It’s the second most populated island in the Azores, but it is number one in terms of nightlife. Terceira is a mandatory pitstop for whoever goes to the Atlantic in search of surprising landscapes - or of a place to organise the invasion of Iraq. Whatever your intentions, we’ve got you covered.
7 unmissable things to do in Terceira
Suffice to say the city has been a UNESCO World Heritage site since 1983. So go ahead: walk around the cobbled streets, admire the old houses, watch the marina, go up Monte Brasil, and so forth. But add these three must-sees to your list.
Loja Basílio Simões e Irmãos: a time capsule of sorts where you can buy seeds, sweets and teas in bulk. Like a Vida Portuguesa store, but authentic. Located on Rua Direita.
O Forno: a top bakery to try the famous D. Amélia, a very sweet and, how can we put it?, filling, queijada (Portuguese cheesecake).
Jardím Público de Angra: also known as Jardim Duque da Terceira. A classic garden, spread on several levels, next to Angra’s Museum and the Alto da Memória, an obelisk erected in honor of King Pedro IV of Portugal’s visit to Terceira.
This long sandy beach has nothing to envy to its Algarve counterparts, and in the summer, it gets “busy”. The bars and restaurants have adapted to the demands of tourists and to the friendly invasion from the local American military base. As a result, they serve is piri-piri chicken, hot dogs and hamburgers.
Terceira island has the largest flat surface in the archipelago. The plateau covers most of the interior and can be seen from the Serra do Cume viewpoint. Still, one of the best ways to experience this landscape is by taking a ride along the regional road that link Angra to Biscoitos and Altares (EN3- 1A). Ask for directions to reach the village of Canada João Borges. Take your time to observe the cows and bulls, and don’t be surprised if they force you to stop in the middle of the road. So drive slowly.
Even if the only reason you came to Terceira was to plan the invasion of an oil-rich Arab country, make some time to go up to Serra do Cume (a strange name that literally means “mountain of the summit”). The view from up there will either remind you of Lord of the Rings, a green bedspread, a moss plantation, or the largest concentration of football pitches in the world.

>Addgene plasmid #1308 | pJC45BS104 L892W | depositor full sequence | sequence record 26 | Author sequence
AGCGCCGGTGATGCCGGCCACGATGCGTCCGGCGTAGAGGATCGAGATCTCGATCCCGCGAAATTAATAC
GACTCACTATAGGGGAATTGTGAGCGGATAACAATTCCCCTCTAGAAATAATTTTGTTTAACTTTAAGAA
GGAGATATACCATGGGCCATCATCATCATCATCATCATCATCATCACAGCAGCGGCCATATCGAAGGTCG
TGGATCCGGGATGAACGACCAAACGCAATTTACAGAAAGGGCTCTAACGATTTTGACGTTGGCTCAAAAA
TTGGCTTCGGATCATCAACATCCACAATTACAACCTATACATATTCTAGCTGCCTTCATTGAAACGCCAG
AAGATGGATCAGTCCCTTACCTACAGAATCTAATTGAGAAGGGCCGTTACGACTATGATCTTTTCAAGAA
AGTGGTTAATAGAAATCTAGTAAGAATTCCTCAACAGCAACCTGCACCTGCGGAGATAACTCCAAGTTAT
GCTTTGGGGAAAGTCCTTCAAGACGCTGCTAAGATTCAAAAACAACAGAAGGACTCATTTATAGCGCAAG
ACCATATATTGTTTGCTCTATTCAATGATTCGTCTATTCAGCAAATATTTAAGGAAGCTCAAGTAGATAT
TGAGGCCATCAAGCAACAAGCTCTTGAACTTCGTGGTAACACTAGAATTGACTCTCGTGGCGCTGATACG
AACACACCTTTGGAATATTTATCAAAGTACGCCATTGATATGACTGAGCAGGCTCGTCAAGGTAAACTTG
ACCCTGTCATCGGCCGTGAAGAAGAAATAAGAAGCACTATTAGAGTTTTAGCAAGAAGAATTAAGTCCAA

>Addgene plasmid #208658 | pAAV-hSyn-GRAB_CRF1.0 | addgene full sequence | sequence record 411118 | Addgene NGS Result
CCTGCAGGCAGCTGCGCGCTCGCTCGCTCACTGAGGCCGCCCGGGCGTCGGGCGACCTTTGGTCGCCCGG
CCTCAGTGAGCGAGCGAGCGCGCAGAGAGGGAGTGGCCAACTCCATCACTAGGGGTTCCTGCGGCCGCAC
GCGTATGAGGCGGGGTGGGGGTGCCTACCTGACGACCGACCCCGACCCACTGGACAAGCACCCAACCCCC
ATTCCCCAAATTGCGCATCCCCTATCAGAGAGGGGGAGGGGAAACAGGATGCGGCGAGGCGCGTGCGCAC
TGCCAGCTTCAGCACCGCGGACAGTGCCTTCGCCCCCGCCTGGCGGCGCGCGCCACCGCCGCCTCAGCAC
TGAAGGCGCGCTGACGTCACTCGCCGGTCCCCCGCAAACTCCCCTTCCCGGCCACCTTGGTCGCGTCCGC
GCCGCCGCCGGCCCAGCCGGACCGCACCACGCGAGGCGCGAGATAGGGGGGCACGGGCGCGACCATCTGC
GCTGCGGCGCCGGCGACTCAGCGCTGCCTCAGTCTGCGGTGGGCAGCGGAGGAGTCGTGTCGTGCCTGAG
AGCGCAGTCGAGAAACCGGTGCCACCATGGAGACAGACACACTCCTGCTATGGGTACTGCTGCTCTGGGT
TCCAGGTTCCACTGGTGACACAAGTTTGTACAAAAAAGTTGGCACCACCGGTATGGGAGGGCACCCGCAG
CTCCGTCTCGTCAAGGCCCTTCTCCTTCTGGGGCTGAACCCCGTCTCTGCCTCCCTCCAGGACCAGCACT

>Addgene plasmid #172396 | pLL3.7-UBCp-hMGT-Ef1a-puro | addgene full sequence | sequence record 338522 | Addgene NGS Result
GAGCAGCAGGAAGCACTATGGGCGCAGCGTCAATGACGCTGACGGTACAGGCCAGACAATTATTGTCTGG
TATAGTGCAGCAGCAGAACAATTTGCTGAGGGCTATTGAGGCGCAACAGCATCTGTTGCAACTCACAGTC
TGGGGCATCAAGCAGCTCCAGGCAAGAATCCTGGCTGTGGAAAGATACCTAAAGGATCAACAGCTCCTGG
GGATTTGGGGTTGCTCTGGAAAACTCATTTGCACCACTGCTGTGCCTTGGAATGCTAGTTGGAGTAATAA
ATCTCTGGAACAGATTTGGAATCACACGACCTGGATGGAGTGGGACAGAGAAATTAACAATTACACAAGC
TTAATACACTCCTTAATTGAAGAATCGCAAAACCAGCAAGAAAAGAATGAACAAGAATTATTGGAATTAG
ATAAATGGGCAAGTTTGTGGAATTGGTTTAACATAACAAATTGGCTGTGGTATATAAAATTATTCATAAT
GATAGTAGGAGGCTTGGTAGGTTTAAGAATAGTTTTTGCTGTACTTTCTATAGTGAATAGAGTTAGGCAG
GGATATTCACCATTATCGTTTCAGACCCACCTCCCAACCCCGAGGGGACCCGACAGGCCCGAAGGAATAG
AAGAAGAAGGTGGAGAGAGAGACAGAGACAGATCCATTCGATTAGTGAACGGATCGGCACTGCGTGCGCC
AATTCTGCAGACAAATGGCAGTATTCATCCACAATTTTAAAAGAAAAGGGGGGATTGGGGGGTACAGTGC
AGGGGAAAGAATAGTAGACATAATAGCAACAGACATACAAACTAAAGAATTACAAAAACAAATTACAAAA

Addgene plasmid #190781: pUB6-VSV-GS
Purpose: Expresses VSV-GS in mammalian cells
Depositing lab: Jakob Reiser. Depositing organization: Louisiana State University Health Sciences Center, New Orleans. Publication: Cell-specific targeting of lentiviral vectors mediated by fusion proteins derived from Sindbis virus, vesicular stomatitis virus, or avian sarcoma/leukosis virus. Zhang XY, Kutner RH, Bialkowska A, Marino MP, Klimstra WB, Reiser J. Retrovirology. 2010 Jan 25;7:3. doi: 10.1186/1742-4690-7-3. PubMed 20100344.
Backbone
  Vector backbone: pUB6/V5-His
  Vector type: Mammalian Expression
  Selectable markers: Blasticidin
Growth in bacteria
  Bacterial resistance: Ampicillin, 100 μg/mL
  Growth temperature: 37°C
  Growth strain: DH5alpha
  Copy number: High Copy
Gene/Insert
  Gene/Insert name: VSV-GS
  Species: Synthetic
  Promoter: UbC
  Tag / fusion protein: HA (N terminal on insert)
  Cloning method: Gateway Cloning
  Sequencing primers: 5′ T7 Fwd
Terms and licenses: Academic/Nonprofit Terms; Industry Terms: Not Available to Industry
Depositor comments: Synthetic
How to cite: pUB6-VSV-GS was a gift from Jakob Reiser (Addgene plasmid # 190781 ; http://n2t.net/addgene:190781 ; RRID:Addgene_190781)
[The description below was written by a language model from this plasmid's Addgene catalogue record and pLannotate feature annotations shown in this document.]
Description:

When we say an afternoon, we mean a day. Or several. These natural swimming pools were carved by lava flows and are full of nooks and crannies to swim or soak in - there’s also a Bart Simpson drawing and other post-volcanic art pieces. Various kiosks sell local specialities: give the queijadas and jams a try.
Tip: Biscoitos’ famous vineyards, which started as early as the first human settlement on the island and were recently revived, are right there next to the sea. Look for the “magma” and “muros de magma” white wines, of the verdelho grape, which were launched in 2017.
Algar do Carvão is a monument erected by Mother Nature some 3,200 years ago, with the help of lava from a volcano that is now long dormant. This is the closest you will get to a reenactment of Jules Verne’s Journey to the Centre of the Earth. The Mountaineers Association manages this and other geological points of interest. Entrance costs €6, but there’s also a €9 ticket that gives access to the Christmas Cave.
This is the island’s signature dish and a must-try for anyone who sets foot on Terceira. The name “alcatra” does not designate the beef cut, but rather the dish itself, cooked 12 hours in a clay pot. There are meat and beef alcatras, always served with Azorean sweet bread (massa sovada) - acting as a sponge for this sauce-rich dish. Before being used in the kitchen, the clay pot spends hours in the oven, filled with nothing but sauce. This is how it gets its colour and how, later, the food gets all its flavour.
It’s the island of trails and extreme sports, of tinned tuna and island cheese (the real queijo da Ilha). But it’s also, and perhaps more importantly, a paradise of fajãs, these stretches of land formed by lava on the coasts of the Azores Islands. You don’t have a fear of height, we hope?